University of Colorado Boulder visiting conservative scholar John Eastman is pursuing a lawsuit against campus and system leaders, alleging that they defamed and retaliated against him following his involvement in a rally that preceded the U.S. Capitol insurrection.
Attorneys for Eastman on Thursday filed a notice of claim, which is a prerequisite for initiating a lawsuit, and named the CU Board of Regents, CU Boulder Chancellor Phil DiStefano, Provost Russell Moore, Colorado Law Dean James Anaya and Benson Center for the Study of Western Civilization Daniel Jacobson.
Eastman is seeking $1.86 million in damages, including 10 years of pay at $185,000 per year for reputational harm and $19,835 left in his research account at the university. The claim accuses CU leaders of defamation, breach of contract, retaliation, violating the school’s discrimination policies and not following due process.
Eastman drew condemnation from the university community and campus leaders for his remarks at the Jan. 6 rally for President Donald Trump in Washington, D.C., which included unproven claims of widespread election fraud in the 2020 presidential election. His classes were canceled, with university leaders citing low enrollment, and the campus stripped him of his public speaking and representation duties at the Benson Center for the Study of Western Civilization, where he is a visiting scholar in conservative thought and policy.
Eastman had previously sparked outcry with an Aug. 12 Newsweek column in which he questioned then-vice presidential candidate Kamala Harris’ citizenship. Eastman was criticized by the campus community, including in an open letter from students, faculty and staff. Eastman alleges that Anaya blocked him from teaching at Colorado Law because of the Newsweek column, according to the notice of claim.
The claim also alleges that communications from DiStefano, Jacobson and Anaya to the campus community were defamatory and that after Eastman’s classes were canceled, he was prevented from communicating with established or new students, though the claim does not specify how that was accomplished.
“I am taking this step in part to vindicate my own constitutional rights to freedom of speech and to due process,” Eastman said Thursday, speaking at a news conference near the Colorado Law building at Broadway and Baseline. A crowd of approximately 30 people attended, many waving flags and holding signs with messages of support.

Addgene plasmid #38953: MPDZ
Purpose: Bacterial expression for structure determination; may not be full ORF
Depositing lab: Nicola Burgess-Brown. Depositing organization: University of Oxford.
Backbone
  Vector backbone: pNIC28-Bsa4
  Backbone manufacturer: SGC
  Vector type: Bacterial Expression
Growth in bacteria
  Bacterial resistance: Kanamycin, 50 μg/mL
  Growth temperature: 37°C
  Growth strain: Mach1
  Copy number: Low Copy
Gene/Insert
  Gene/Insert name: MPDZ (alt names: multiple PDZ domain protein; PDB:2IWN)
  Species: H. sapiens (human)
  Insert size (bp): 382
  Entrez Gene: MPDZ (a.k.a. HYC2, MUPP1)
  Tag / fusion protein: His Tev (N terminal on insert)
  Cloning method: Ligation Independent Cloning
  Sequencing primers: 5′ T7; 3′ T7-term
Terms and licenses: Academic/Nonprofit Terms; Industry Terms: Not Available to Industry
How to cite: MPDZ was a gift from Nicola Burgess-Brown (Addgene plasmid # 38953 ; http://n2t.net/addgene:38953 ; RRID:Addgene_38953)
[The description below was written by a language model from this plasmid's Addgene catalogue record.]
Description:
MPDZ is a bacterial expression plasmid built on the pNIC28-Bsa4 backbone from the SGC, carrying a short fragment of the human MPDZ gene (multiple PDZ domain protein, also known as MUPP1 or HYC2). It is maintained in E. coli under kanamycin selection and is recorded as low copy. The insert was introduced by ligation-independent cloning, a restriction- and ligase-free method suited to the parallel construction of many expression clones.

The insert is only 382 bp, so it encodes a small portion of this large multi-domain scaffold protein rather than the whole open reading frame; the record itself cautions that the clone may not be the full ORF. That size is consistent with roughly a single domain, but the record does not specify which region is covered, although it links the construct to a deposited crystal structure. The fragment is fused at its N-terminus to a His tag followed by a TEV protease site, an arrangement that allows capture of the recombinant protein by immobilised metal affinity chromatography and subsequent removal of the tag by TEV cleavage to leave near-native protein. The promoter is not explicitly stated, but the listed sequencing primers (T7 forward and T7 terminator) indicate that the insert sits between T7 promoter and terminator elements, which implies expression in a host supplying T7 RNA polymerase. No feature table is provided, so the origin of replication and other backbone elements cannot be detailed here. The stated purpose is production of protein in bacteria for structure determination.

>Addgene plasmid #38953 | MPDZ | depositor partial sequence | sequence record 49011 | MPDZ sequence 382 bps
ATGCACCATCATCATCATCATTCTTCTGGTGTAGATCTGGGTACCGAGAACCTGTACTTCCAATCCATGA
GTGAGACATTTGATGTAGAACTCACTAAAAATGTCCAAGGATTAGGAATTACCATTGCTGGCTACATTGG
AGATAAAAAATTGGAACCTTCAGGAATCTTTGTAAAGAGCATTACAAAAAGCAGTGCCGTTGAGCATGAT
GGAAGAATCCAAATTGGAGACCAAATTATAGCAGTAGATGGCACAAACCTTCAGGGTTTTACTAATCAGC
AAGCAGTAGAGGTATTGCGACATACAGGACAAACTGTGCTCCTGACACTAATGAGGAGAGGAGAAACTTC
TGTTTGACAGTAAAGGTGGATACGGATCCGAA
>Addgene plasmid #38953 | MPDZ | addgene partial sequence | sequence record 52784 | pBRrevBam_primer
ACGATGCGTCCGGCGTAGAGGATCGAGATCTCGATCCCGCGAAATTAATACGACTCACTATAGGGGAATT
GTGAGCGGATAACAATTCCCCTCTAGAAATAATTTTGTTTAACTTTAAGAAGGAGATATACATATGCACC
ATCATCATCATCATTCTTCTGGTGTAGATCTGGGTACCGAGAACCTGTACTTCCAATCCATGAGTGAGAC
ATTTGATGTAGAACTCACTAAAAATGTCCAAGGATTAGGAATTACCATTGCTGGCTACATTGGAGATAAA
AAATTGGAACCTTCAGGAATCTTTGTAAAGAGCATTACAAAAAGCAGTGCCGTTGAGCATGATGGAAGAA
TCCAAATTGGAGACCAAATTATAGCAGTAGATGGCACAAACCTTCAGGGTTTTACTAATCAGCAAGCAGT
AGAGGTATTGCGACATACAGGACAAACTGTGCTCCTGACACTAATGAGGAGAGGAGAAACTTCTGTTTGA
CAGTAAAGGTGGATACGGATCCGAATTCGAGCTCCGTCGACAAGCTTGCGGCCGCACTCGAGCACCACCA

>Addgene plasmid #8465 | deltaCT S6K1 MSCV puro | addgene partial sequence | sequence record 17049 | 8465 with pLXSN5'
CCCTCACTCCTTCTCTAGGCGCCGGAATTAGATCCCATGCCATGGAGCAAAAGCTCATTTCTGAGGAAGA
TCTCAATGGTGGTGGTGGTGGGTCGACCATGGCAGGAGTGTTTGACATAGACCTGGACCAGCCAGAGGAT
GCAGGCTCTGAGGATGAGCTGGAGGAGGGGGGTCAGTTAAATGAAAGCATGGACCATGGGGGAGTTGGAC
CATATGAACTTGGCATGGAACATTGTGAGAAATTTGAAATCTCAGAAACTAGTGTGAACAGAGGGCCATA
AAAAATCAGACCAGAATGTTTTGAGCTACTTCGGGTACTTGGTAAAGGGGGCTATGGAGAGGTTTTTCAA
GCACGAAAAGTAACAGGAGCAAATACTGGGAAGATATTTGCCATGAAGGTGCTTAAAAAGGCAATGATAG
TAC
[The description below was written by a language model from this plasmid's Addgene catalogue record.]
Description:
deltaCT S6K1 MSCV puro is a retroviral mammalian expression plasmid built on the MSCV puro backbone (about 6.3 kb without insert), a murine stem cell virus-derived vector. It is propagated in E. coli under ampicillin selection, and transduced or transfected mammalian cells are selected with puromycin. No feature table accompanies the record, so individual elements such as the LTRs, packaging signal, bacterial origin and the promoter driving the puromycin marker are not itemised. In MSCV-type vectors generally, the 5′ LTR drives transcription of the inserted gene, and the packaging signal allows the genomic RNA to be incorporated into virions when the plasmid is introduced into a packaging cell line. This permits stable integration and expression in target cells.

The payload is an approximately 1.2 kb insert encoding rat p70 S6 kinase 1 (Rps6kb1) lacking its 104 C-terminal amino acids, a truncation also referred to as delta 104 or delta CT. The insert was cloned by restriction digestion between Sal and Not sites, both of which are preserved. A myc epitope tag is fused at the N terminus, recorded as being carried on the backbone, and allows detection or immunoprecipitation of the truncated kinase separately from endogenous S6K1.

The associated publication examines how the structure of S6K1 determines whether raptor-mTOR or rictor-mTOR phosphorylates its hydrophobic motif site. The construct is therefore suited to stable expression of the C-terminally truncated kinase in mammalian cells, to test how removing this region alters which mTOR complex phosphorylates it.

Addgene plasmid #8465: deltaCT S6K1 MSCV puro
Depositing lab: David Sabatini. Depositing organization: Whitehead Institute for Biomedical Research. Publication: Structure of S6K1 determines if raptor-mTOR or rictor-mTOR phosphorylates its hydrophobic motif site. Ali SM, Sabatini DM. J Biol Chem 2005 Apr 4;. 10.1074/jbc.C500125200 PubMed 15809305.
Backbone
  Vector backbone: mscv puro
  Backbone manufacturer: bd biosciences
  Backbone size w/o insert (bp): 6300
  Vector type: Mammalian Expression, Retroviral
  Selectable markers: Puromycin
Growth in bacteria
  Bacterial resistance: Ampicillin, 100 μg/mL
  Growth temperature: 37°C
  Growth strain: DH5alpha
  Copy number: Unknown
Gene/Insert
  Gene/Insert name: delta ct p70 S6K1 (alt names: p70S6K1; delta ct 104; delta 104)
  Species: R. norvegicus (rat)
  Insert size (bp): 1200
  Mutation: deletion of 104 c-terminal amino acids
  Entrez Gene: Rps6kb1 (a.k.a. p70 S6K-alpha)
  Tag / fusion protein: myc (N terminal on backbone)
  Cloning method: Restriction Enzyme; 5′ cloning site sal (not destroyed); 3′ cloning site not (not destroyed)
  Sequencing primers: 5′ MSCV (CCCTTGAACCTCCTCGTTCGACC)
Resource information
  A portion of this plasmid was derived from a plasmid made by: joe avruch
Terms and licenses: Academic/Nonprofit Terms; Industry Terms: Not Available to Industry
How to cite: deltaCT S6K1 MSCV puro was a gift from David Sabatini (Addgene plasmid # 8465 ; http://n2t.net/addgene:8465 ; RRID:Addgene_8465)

“But even more importantly, I am taking this step because my role in this whole controversy puts me in a position to take a stand for other professors who may, as a result of what has been done to me, be cowed from their own exercise of First Amendment rights, choosing self-censorship instead of the gauntlet of hate and vitriol to which I have been subject,” Eastman continued.
In a statement, CU Boulder spokesperson Andrew Sorensen said CU Boulder’s decisions regarding Eastman were made in accordance with university policies on freedom of expression and academic freedom, and Eastman has been able to continue to speak on any subject he wishes and pursue scholarship.
“The university, however, is not constitutionally obligated to have him serve in a representational capacity when he exercises his right to free speech,” Sorensen wrote.
Eastman has retained Aurora attorney Randy Corporon and Cherry Creek Chronicle publisher Chuck Bonniwell as his legal counsel, both of whom spoke at the news conference.
Corporon described CU Boulder’s actions as abhorrent and said he was embarrassed by what the institution has turned in to.
“The university has taken remarkable steps to cancel the voice of my client,” he said.
Don Eron of the Colorado chapter of the American Association for University Professors also spoke in support of Eastman at the news conference, stating that by punishing Eastman without following due process, the campus “has succumbed to mob rule.”
“In doing so, it has punished all of us who cherish academia’s role in pursuing the common good,” Eron said.